How Experiential Retail Is Giving Physical Stores An Edge
As 2020 unfolds, the retail business has been dramatically altered. Macy’s started the year by laying off employees and closing stores. Simon Properties led a team of investors to essentially buy out one of its tenants, Forever 21. And the supermarket business has thinned its ranks, with several organic food players going out and Amazon coming in. New and updated software such as https://revelsystems.com/pos-systems/type/retail-pos/ has been implemented more to reduce customer and employee contact. There are a lot of changes and advancements that have happened.
But with consumer spending holding steady, it’s important for retailers to grasp the opportunity to create innovative ways to get, keep and grow customers. In a physical store, many people are starting to respond to things like kiosk machine as they can quickly get their shopping done as well as not having to communicate with people if they are not feeling like talking on that particular day. It also responds well to more socially anxious shoppers who may not have been visiting the store previously. Another one of the most commonly talked-about and executed strategies in the 2020 connected commerce world is experiential marketing. For retailers, it can be as simple as an in-store event or a high-profile design with stunning retail store fixtures and perfectly-curated displays that consumers will travel to visit. But experiential marketing is also a customer-centric strategy intended to drive customer retention and strengthen the bond between retailer and consumer.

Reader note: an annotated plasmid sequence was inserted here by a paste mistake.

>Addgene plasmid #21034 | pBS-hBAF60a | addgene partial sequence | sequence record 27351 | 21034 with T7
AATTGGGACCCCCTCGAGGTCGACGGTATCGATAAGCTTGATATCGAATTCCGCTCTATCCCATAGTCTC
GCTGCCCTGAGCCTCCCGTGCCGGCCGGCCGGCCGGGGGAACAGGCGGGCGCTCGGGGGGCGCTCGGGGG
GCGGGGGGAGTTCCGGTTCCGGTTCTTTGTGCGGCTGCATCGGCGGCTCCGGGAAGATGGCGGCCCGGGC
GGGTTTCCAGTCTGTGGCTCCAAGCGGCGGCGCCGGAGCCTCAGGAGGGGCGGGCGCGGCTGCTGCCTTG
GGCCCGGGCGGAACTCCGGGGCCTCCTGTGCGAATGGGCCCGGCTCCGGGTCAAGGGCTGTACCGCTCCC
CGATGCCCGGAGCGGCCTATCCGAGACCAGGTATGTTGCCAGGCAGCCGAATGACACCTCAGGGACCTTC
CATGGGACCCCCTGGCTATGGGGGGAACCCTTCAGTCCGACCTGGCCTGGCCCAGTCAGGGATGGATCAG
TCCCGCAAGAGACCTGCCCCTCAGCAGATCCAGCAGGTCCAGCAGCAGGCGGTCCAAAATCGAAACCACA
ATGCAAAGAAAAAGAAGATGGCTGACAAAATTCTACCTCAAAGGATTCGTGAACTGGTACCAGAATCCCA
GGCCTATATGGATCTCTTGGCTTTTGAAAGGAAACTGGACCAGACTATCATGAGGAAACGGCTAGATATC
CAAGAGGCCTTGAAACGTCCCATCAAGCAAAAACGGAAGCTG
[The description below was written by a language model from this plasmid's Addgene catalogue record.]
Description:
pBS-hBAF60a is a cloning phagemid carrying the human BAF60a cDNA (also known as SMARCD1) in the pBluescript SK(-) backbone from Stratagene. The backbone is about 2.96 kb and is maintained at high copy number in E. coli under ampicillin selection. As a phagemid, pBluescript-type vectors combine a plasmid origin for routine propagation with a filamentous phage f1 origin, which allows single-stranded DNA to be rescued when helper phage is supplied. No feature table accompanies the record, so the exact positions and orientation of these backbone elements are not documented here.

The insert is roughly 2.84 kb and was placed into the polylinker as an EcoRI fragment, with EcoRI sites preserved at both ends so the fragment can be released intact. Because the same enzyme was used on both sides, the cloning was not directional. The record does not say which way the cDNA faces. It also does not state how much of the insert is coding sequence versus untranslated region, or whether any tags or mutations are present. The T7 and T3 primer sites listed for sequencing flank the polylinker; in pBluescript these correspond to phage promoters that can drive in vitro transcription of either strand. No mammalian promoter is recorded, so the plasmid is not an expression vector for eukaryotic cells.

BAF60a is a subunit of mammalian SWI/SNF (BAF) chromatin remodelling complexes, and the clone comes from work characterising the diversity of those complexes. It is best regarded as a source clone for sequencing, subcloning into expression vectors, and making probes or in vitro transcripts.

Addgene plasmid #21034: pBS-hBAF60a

According to a recent report from Forrester and Adobe, brands defined as “experience-driven” grow at a clip of 19 percent per year, compared to 13 percent for others. And retailers that deploy experiential tactics drive repeat purchases at rates nearly twice those who don’t. Says the report: “Combined with the increased ease of online shopping and rapid growth of alternative, in-home and mobile entertainment options, it is absolutely critical that retailers and retail center owners continuously evaluate how to stand out and drive consumers to their centers. Today’s consumers desire more than simply goods, as experiences, and the memories and bragging rights that come with them – as well as content for their Instagram feed – are just as important.”
So, what constitutes experiential marketing for retailers? Wine and cheese for the shoppers? Golf games at the mall? Pop-up stores? All of the above, actually, but it’s not as easy as it sounds. The version that works the best shows the two-way, strategic nature of the discipline. Says a recent report from George Johnson, an agency specializing in experiential marketing, its purpose is to “give audiences easy and inviting access to the level of content that interests them, information is tiered and presented in hybrid formats. Dimensional, human-scaled assets attract attention, grabbing eyes and inviting exploration through physical interaction. The physical actions activate digital experiences, which draw participants deeper into individualized levels of content satisfying to them.”